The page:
When the SMRT train defects were detected, the Transport Minister said that his Ministry did not go public about the defects because they did not want to cause “undue panic”. And now, the Health Ministry has used a similar excuse – that MOH did not go public about Zika infections when they had the preliminary results, so as not to create false alarm.

Reasons like “undue panic” and “false alarm” have become convenient excuses for the Government to keep away informations of public interests from Singaporeans.

What’s truly alarming is that these are not the only instances where the Government has kept information away from Singaporeans even when it is a matter of public interest.


In the case of not going public about defective trains, what undue panic would the matter have caused? Would commuters have stopped taking the trains because it now had hairline cracks in it?

What they would have done is, taken the Transport Ministry and its Minister to task for the lapse. This would have caused the Minster and his Ministry to come out to better explain to commuters what went wrong and how they are fixing it.

In the case of not going public about the Zika cases, what false alarm would that have caused? Coming out in a timely manner about the transmission of such infectious diseases would have enabled the public to be better prepared for it.

In this instance, the Ministry of Health has got to learn a thing or two from Hong Kong. The first suspected Zika case in that special administrative region of China was discovered last Wednesday. The preliminary results showed that a woman was infected. The healthcare officials immediately called for a press conference to announce the case. The next day, the patient was discharged because the preliminary tests proved to be false.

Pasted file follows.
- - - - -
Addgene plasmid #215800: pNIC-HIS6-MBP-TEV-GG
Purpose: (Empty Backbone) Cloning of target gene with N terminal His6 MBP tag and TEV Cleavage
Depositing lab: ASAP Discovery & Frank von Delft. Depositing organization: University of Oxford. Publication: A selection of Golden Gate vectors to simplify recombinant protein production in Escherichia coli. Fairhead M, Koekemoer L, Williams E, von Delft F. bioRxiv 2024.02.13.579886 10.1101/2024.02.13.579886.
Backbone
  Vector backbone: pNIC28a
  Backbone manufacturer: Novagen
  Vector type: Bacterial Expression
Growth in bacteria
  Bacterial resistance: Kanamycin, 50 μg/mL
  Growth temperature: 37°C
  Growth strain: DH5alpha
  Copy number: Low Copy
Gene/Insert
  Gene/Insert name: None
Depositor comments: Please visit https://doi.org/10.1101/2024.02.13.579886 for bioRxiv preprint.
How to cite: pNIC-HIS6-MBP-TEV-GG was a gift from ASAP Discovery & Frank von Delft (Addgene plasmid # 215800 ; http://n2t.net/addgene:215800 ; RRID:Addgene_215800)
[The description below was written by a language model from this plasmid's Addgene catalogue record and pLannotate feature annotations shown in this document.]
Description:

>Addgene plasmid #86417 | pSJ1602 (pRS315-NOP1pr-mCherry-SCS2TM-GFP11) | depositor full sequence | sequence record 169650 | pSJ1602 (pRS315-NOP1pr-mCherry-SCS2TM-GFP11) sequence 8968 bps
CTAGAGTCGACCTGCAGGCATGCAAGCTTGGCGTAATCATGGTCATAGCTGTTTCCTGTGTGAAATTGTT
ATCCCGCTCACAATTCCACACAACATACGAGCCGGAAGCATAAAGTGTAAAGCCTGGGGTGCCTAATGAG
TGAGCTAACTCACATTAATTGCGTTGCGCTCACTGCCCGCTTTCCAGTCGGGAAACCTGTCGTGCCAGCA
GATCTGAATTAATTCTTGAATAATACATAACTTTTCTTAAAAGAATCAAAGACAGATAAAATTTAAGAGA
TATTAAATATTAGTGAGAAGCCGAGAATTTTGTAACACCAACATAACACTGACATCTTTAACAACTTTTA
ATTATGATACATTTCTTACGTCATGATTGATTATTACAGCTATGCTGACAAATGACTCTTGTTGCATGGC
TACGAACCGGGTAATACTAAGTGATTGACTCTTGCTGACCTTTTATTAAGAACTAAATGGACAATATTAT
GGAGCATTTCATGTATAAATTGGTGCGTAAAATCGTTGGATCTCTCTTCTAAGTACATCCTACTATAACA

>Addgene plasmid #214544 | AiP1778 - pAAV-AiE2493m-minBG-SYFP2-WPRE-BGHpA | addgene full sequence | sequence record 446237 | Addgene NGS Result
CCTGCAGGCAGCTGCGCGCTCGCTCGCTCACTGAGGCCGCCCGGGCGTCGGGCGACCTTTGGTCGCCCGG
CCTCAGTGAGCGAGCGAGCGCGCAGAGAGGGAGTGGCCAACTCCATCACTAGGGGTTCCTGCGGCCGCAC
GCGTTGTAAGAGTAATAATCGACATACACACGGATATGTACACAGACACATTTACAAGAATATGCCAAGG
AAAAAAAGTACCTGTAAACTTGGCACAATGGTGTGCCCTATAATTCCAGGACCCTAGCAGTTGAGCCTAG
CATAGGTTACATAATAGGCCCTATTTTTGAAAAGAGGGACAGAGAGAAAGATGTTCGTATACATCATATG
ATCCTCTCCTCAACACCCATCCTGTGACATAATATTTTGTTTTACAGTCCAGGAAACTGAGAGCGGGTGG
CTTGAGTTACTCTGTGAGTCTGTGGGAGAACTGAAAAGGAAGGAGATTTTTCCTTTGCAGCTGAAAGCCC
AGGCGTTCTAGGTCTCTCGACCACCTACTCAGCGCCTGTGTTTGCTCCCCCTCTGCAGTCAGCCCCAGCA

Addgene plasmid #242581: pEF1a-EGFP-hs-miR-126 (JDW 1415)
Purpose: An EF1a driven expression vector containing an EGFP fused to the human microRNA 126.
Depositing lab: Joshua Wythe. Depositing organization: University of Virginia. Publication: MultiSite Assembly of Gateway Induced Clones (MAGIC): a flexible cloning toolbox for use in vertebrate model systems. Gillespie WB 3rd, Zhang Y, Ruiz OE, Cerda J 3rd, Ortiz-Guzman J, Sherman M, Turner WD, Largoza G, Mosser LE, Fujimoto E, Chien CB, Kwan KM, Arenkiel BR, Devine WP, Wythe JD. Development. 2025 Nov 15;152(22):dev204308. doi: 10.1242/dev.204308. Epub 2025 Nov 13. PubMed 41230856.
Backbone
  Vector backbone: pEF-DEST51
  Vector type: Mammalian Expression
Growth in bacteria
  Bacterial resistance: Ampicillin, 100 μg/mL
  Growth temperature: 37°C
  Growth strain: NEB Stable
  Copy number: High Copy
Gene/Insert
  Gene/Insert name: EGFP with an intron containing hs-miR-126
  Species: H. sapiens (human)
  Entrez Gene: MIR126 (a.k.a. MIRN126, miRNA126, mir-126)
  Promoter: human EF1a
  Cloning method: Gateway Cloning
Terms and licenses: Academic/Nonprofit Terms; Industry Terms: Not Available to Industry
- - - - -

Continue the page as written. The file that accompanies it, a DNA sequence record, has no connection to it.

Going public about such infectious diseases, even when the results are only preliminary, would have better enabled the general public to be aware of the disease in their vicinity and take better precautions to protect themselves.

By not coming out early about such infectious diseases, the Ministers and their Ministries were only protecting themselves. It certainly seems like their concerns about ‘undue panic’ and ‘false alarm’ are actually to protect themselves from having to answer to members of the public about their mistakes.

As pointed out by infectious diseases expert Dr Leong Hoe Nam, the first Zika case in Singapore was reported not last week, but in May 2016. “Every single mild case of fever, they should have investigated, it was a chance to break the cycle,” Dr Leong said.

Dr Leong is right, the Health Ministry knew more than 3 months ago that Zika had set foot in Singapore. It could have spelt-out medical protocols to be followed here to better control the infectious disease.

But will the Health Minister admit his mistake?

I hope the Health Minister will bear in mind what his colleague said not too long ago:

“Politics is a contest for power, but the key principle when you have power is, don’t take advantage of people under your charge, and always be honest and upfront with them. All of us will make mistakes. When a mistake is made, just come clean and say so, but don’t cover up.” – Dr Vivian Balakrishnan

When the Government does not trust the people to be upfront and frank with its citizens, people lose their trust in their Government. This has happened once too often here.

People losing trust in its Government is not good for Singapore.